The Hill reports President Obama will kick off his jobs-focused “Betting on America” bus tour this week, an odd choice of timing considering the dreary economic news out today and the likelihood of another bad jobs report on Friday. The real question is whether Obama will at least use an American-built bus this time around?
President Obama’s campaign is tagging his two-day bus trip in the Midwest later this week the “Betting on America” tour, an opportunity for the campaign to push its economic message against Mitt Romney in two key swing states.
In a statement released Tuesday, the campaign said the president intended to “talk about his efforts over the last three years to get our economy back on track, doubling down on American workers by saving the auto industry, investing in manufacturing and bringing jobs back to America,” as he travels through northern Ohio and western Pennsylvania.
Manufacturing activity dropped in June for the first time in three years, an indication of economic downturn, according to Reuters. Obama is planning a protectionist message for his tour, emphasizing the outsourcing of jobs at Romney’s Bain Capital. Many of Obama’s claims are unsubstantiated; FactCheck.org found no evidence that Romney shipped American jobs overseas during his tenure at Bain. But even the false attacks won’t change the fact that the economic outlook dropped to a new low this month, or change the jobs numbers later this week, via Gallup:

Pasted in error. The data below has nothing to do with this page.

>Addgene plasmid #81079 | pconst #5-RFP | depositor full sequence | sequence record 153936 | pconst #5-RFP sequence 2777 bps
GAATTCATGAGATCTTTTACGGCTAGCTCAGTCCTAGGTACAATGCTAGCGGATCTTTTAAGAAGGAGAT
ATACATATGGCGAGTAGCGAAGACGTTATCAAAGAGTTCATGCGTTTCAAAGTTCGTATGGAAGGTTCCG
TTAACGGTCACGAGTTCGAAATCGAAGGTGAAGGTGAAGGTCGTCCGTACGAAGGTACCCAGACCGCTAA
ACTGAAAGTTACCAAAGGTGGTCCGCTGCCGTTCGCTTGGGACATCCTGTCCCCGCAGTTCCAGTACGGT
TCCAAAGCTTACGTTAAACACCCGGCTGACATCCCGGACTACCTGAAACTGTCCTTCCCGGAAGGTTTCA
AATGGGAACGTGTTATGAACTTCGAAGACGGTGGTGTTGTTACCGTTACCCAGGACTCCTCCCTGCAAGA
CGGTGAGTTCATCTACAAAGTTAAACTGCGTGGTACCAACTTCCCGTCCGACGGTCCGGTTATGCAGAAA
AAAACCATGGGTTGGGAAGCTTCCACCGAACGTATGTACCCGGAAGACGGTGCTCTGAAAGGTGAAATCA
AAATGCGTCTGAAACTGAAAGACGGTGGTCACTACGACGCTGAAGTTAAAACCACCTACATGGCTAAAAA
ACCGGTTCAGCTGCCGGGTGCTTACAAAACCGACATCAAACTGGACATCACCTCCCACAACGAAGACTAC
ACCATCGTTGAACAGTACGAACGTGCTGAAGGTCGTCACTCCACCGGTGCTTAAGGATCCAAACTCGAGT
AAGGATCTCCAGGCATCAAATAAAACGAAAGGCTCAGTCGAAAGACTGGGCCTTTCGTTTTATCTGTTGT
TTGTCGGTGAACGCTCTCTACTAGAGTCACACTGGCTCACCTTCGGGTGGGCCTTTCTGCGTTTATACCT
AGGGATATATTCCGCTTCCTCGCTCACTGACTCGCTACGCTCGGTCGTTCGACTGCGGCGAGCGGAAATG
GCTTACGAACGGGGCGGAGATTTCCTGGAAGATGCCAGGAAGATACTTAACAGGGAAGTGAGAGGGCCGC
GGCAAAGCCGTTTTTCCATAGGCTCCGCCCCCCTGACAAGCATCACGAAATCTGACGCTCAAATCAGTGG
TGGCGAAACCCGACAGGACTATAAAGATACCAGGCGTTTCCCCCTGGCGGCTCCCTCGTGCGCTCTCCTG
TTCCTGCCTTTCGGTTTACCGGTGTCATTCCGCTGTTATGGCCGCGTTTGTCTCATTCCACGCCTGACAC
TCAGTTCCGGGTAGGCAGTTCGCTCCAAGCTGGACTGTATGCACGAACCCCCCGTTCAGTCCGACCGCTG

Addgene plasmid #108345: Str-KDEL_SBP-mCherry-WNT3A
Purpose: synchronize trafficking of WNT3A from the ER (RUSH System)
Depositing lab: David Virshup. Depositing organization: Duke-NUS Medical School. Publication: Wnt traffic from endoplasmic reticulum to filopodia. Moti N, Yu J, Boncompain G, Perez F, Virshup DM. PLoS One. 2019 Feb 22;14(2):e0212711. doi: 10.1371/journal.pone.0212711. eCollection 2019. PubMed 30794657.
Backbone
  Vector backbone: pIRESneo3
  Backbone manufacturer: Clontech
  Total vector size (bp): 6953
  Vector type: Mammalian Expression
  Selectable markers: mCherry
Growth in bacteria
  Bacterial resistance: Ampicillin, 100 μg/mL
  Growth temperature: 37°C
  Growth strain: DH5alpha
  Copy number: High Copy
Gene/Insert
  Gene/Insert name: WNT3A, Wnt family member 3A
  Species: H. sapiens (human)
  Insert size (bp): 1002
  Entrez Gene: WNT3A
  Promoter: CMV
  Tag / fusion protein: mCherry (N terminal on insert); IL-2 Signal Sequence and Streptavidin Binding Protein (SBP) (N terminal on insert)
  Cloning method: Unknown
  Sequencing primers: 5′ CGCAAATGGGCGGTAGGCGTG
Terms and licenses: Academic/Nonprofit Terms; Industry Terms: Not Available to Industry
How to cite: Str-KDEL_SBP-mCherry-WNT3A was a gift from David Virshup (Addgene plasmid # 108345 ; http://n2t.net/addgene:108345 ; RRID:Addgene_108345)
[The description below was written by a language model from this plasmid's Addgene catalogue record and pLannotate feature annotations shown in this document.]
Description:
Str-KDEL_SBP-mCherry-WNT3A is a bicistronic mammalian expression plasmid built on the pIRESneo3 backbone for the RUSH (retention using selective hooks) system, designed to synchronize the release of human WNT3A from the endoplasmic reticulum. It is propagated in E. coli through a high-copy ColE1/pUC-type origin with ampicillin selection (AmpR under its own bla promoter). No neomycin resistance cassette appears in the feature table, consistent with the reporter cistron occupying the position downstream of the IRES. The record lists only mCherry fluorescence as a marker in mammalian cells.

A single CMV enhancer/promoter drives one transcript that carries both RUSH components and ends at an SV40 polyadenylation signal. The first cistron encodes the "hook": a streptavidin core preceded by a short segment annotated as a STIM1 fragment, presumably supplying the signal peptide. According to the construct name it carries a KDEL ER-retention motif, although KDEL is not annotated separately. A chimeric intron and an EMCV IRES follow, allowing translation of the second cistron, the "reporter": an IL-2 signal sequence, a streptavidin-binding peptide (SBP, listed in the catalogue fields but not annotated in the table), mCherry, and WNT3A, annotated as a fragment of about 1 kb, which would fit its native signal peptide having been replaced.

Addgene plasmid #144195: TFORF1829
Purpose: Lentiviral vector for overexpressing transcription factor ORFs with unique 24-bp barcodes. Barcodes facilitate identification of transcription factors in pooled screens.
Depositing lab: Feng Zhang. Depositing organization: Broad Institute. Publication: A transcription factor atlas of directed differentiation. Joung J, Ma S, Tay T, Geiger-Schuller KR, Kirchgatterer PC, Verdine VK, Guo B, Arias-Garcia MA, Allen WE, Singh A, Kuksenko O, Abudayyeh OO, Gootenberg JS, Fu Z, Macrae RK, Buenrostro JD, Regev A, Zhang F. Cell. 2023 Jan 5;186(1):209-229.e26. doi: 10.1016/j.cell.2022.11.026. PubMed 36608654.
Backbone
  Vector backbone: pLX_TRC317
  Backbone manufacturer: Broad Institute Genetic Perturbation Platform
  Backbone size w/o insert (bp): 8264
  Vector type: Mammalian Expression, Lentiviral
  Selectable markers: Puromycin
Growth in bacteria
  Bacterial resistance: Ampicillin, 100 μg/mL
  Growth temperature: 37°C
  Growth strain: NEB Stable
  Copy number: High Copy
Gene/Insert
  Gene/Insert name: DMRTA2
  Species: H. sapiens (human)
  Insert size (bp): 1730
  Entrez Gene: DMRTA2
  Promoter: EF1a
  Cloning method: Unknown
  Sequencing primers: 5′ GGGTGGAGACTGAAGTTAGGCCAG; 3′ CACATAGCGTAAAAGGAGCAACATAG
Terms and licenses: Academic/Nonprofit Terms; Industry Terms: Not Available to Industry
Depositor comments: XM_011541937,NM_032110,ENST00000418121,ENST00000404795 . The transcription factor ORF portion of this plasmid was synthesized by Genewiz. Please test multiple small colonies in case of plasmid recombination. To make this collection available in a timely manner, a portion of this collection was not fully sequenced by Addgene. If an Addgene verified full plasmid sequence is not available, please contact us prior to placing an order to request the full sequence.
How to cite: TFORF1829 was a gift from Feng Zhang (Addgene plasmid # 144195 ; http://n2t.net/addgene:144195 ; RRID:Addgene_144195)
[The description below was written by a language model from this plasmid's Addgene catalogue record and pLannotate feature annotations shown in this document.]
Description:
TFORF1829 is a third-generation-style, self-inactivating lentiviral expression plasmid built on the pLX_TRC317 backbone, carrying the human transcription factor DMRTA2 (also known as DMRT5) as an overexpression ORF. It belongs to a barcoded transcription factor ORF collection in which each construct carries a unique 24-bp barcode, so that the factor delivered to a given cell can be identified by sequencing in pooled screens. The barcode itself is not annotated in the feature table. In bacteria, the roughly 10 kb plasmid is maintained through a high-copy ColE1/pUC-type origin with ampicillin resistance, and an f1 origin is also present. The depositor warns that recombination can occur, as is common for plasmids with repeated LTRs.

Both components of the index — Americans’ ratings of current economic conditions and their perceptions of whether the economy is getting better or getting worse — declined slightly in June. The -18 economic outlook rating reflects 38 percent of Americans saying the economy is improving and 56 percent saying it is getting worse. At the same time, 15 percent of Americans say the economy is in excellent or good shape, while 41 percent consider it poor, resulting in a -26 current conditions rating.
Americans’ economic outlook in June averaged lower than in any month since January, while their rating of current conditions remained in the narrow range between -28 and -23 seen since March.
The protectionist message could be effective in states like Ohio and Pennsylvania, but voters are already pessimistic about the direction of the economy and understand the problem is about much more than job outsourcing. If Obama’s message comes off as out-of-touch or an attempt to shift blame, it could actually end up backfiring.